Adrian Loveridge Column – Invisible Barbados
This weeks column comes from the United Kingdom where there is time to reflect on what is still, marginally, our single largest source market. Post Brexit, perhaps we can finally expect the value of Sterling to level out at a more predictable rate of exchange against the US Dollar, mirroring of course, our own Barbados Dollar.
Each year the British Post office issues a Travel Money Survey in which it includes a comparative ‘basket of eight tourist staples’ that comprises of 1) a three course meal with wine; 2) a glass of wine; 3) cup of coffee; 4) bottle of still water; 5) can of Coca cola; 6) bottle of beer; 7) insect repellent and 8) sunscreen.
Of the Caribbean destinations quoted, Antigua is priced at GB Pounds 70.51, St Lucia GB Pounds 93.99, Tobago GB Pounds 101.44, Jamaica GB Pounds 103.76 and Barbados at a staggering GB Pounds 135.05.
Across all the destinations that feature in the ‘World Holiday Barometer’ surveyed – prices were down in 33 of the 42 reported, with the biggest fall of 44 per cent recorded in Antigua. While this ‘basket’ perhaps does not totally reflect the overall cost of the holiday experience, comparisons, (particularly with prospective first time visitors), will obviously be made. Especially when they are only 300 miles away with equally attractive year round climatic conditions, beaches, excellent airlift at comparable fares and accommodation options.
Almost two years into a new administration and hopefully economic recovery within grasp, maybe it is time for our policymakers and tourism planners to carefully look again at our levels of taxation ‘we’ impose on this critical industry. If they think for a moment that we are immune or isolated from competition within the region, then just study what is currently on offer. In the past we have rightly thought that we could not compete with the Dominican Republic, Mexico, Cuba and alike, but when you see another close neighbour priced at almost half our everyday charges, a very powerful message is being sent.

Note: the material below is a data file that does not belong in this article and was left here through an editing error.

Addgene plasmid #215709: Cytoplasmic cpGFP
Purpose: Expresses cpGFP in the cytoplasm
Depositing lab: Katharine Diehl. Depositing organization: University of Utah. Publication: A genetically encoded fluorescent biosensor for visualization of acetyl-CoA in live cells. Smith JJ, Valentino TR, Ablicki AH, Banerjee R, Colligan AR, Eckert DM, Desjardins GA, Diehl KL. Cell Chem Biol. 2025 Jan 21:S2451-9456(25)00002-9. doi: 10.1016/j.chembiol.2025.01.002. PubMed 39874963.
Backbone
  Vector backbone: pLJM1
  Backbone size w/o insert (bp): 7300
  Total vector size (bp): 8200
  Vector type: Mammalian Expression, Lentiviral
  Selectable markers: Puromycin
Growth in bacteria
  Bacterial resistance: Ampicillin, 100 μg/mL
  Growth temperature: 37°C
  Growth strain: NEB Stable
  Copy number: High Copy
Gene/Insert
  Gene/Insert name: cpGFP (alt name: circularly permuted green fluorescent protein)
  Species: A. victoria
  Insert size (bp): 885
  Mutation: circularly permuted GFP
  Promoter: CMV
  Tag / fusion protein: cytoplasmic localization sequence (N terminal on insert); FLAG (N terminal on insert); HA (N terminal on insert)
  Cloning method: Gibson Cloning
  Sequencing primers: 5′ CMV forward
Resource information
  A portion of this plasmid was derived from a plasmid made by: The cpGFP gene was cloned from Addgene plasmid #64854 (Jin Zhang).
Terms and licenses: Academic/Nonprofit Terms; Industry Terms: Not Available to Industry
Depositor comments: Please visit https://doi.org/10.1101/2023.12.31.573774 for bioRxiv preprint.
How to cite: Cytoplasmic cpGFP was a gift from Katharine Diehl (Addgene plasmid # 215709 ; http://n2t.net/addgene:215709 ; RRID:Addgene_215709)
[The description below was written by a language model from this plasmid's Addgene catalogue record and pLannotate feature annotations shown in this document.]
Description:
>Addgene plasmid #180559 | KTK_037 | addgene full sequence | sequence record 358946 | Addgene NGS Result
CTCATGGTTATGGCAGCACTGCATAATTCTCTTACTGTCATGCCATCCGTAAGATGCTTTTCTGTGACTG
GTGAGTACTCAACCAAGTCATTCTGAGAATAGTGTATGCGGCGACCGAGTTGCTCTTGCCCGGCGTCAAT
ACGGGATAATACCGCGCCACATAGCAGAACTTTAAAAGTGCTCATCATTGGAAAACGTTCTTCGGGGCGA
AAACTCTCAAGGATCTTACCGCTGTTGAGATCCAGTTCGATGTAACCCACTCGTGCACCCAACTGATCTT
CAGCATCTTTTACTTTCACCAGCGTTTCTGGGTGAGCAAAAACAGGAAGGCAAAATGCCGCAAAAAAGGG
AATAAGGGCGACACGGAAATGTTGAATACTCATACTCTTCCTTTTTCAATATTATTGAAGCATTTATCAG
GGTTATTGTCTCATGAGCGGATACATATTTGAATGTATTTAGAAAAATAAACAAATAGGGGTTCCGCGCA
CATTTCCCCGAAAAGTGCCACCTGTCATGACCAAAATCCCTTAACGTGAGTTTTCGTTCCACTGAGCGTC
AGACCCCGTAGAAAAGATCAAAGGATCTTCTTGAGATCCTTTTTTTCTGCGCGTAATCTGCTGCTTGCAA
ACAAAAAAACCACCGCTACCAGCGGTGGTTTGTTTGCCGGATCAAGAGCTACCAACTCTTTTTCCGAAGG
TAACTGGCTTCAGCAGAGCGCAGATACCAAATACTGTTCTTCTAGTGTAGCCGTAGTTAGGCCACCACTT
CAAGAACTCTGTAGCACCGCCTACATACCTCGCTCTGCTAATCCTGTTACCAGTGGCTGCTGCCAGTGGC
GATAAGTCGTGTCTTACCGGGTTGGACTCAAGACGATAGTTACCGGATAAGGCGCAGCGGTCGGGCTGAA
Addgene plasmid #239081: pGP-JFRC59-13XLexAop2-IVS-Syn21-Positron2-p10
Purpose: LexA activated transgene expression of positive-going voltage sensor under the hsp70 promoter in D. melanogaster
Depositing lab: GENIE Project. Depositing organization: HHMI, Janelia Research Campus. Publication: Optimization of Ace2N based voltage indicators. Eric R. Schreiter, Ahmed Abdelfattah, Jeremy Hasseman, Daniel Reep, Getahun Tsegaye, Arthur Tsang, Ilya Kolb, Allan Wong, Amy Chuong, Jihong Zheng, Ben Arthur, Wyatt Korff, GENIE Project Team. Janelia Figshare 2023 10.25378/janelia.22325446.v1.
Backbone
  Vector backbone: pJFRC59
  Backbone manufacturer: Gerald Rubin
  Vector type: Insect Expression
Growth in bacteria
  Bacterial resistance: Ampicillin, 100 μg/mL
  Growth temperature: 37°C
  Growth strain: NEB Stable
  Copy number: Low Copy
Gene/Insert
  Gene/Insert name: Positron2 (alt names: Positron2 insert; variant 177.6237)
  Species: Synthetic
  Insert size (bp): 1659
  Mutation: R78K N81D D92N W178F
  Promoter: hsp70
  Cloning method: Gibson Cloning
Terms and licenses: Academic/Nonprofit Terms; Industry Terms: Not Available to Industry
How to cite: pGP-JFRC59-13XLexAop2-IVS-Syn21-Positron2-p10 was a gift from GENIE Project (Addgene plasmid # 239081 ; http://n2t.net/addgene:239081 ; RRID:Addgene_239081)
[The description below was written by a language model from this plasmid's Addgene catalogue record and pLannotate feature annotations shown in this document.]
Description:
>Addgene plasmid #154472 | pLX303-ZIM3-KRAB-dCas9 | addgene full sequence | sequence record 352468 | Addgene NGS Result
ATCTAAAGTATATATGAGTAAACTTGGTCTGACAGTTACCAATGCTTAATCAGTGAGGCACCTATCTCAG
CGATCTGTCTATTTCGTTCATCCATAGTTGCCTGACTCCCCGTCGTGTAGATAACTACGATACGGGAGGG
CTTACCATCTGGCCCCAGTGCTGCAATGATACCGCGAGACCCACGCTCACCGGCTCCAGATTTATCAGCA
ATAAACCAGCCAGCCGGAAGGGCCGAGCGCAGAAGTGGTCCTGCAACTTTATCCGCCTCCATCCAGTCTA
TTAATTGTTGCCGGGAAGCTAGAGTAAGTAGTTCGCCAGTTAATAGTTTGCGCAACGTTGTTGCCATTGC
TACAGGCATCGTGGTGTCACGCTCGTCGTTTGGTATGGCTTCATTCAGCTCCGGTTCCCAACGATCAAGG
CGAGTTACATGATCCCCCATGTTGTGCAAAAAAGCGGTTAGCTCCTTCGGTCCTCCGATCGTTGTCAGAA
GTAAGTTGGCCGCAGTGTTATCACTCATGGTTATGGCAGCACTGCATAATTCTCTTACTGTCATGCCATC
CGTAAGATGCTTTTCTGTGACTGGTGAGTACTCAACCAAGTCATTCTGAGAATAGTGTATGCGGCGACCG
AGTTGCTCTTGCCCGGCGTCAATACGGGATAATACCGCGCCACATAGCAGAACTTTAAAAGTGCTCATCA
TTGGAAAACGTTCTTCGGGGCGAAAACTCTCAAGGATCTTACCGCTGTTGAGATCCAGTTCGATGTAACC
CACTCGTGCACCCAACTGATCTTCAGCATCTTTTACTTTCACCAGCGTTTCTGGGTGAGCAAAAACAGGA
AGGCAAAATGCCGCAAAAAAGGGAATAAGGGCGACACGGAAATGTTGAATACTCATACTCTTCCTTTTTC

Another surprising thing about this particular visit is the number and frequency of paid holiday and destination commercials currently being aired on British television. In the past, TV ‘ads’ have often been considered as too expensive and potentially not cost-effective. On certain channels these ‘ads’ are now occupying almost 50 per cent of the commercial interlude breaks. Maybe it is partially due to the void created by the collapse of the Thomas Cook Group last September, with once rival tour operators attempting to grab lost market share? After a week, I have yet to see a Barbados mention among the bewildering choice of destinations on offer, but just possibly, I am watching the wrong channels.
At this stage it is probably too late to conceptualize and air a compelling Barbados TV commercial that may have any significant positive effect on this winter season. But with the Governments’ windfall collection of additional taxes and levies since October 2018, largely from our visitors, perhaps some thought could be given to stimulating the softer Summer period? This could be achieved by selecting non-peak viewing times with lower cost ‘ads’ in highly targeted episodes or sponsoring a particular series that has a special appeal to our demographics. One programme which clearly stands out is ‘A Place in the Sun’.
This series is targeted towards Brits actively considering purchasing a second home overseas and is cleverly linked to a website, where prospective buyers can further research potentially desirable properties. This would allow for smart partnerships with our real estate sector, adding destination awareness and would create a scenario where Government could re-coup part of the promotional cost in property acquisition and occupation taxes, in addition to all the current levies extracted from increased visitor arrival numbers.